King Seti II (or Sethos II), Son of King Merneptah and Queen Isetnofret, was the fifth or the sixth ruler of the Nineteenth Dynasty who reigned from 1203 – 1197 BC. The royal succession and the temporary usurpation of the throne by Amenmeses made his reign a confusing and brief one. His throne name, Userkheperure Setepenre, meant “Powerful are the Manifestations of Re, Chosen by Re.”. His wife is Tausert, the owner of Tomb KV 14 which lies few meters away from his tomb. Seti II’s tomb was dug in the southwestern corner of the Valley of the Kings and its total area measures about 298.11 m². It has been open since antiquity, as Greek and Latin graffiti show, but it was cleared in the early 20th century by Howard Carter. The tomb consists of an entryway corridor followed by three long corridors, in turn followed by a well room. The well room then communicates with a four pillared hall and then a makeshift burial chamber, where the King’s sarcophagus was located.
– Architecture of the Tomb of Seti II
The plan of the tomb is simply abbreviated because it was never finished. What was originally a corridor beyond pillared chamber F was unexpectedly converted into the burial place of Seti II. Also, it is not surprising, that planning for the king’s burial was an unpredictable undertaking, as that time was of a chaotic environment.
– Corridors B, C, and D of the Tomb of Seti II
Corridor B of the Tomb of Seti II: Figures of Ma’at decorate the gate which leads into Corridor B. On the left wall, there are scenes for Seti II making offerings to god Ra-Horakhty and Nefertum. On the right wall, we can see the opening scene of the Litanies of Ra followed by columns of its text. The ceiling is decorated with colored panels showing vultures with wings spread. These scenes tell us how the artists was very skillful in curving and painting the royal tomb. Corridor C of the Tomb of Seti II: At the beginning of this corridor, King Seti II offers a small figure of Ma’at to Re-Horakhty on the left wall, and on the right, he offers incense to Sokar. Both walls, the left and right, are decorated with the Litanies of Ra. In the upper register of each wall, the seventy-four forms of Ra are shown, as well as scenes from the Imydwat. On the ceiling, a sun disc with the ram-headed Ba-bird of Ra, is flanked by figures of the two goddesses Isis and Nephthys. In this corridor, one can see hasty corrections to spelling and paleography made by ancient scribes. Corridor D of the Tomb of Seti II On both the left and right wall of Corridor D, there are the fourth and fifth hours of the Imydwat.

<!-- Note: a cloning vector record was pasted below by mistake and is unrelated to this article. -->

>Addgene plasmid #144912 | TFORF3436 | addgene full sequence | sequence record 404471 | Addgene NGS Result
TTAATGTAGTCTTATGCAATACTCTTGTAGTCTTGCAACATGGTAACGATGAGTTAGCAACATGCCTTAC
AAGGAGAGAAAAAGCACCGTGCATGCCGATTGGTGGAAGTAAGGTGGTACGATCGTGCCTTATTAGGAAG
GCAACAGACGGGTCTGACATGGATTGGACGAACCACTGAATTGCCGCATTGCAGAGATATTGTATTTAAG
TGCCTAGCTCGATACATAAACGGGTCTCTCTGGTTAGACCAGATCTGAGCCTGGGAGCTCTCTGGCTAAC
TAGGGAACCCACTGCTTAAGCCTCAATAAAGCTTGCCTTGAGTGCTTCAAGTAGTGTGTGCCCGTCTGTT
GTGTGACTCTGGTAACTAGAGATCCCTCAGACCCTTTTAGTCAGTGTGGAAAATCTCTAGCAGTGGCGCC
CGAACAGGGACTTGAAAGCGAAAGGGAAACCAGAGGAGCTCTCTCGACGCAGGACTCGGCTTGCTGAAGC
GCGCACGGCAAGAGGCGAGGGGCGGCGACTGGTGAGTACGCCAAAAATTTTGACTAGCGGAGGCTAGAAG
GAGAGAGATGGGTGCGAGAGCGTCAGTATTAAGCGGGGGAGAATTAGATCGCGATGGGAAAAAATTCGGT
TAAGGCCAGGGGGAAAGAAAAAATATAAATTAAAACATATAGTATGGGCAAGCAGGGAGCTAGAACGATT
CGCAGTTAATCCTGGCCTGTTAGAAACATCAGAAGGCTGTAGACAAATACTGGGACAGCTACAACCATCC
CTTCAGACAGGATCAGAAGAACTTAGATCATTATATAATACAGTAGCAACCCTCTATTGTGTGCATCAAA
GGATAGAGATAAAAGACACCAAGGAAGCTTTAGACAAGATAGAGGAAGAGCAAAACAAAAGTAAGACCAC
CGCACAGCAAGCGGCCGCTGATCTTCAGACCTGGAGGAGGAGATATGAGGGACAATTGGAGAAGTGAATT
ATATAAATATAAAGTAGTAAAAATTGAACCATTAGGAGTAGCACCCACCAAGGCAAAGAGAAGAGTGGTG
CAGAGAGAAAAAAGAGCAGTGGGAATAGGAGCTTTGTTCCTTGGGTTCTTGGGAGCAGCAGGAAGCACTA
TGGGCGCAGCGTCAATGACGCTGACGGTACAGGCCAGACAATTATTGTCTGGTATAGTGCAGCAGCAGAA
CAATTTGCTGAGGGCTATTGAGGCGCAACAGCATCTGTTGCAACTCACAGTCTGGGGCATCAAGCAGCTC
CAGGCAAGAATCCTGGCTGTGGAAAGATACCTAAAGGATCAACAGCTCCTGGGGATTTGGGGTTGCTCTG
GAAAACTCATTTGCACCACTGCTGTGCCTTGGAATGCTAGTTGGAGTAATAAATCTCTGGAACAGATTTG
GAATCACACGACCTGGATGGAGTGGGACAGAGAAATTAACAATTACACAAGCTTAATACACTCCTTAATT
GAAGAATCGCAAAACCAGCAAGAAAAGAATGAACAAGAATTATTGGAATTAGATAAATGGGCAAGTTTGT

– Chambers E and F of the Tomb of Seti II
Chamber E of the Tomb of Seti II (KV 15): After passing through Corridor D, we will be in Chamber E, the upper part of the walls in this chamber is decorated with images of divine statues, and then filled with thick yellow ochre. The royal cartouches appear in light blue paint. Chamber F of the Tomb of Seti II (KV 15): It is a four-pillared chamber with a central descent. It is decorated with scenes from the Book of Gates. On the front and left walls, there is the fifth hour; on the front, rear, and right walls there is the sixth hour; at the center of the rear wall there is a double scene of the King making offerings to Osiris. Some scenes around the pillars are depicting the King with god Ptah. The god stands in a shrine whose woven basketry walls are hastily drawn.
– Burial Chamber J and the Sarcophagus of Seti II
The Burial Chamber (Chamber J) of the Tomb of Seti II (KV 17) was at first a normal corridor but it was adapted as a burial chamber with almost no alternation to its plan. On the left and right walls, there are scenes of the sixth hour of the Book of Gates. The ceiling of the chamber is painted with a large and unusual figure of goddess Nut. This chamber houses the red granite sarcophagus of King Seti II, which lies broken in the floor. This sarcophagus is considered to be the smallest of any New Kingdom sarcophagus ever discovered. On top of this sarcophagus is an Osirian representation of King Seti II, and goddess Nut stretches across the reverse side. The top of the lid is missing, along with the face of the King, but the head of the goddess Nut is now displayed in the Egyptian collection at the Louvre in Paris.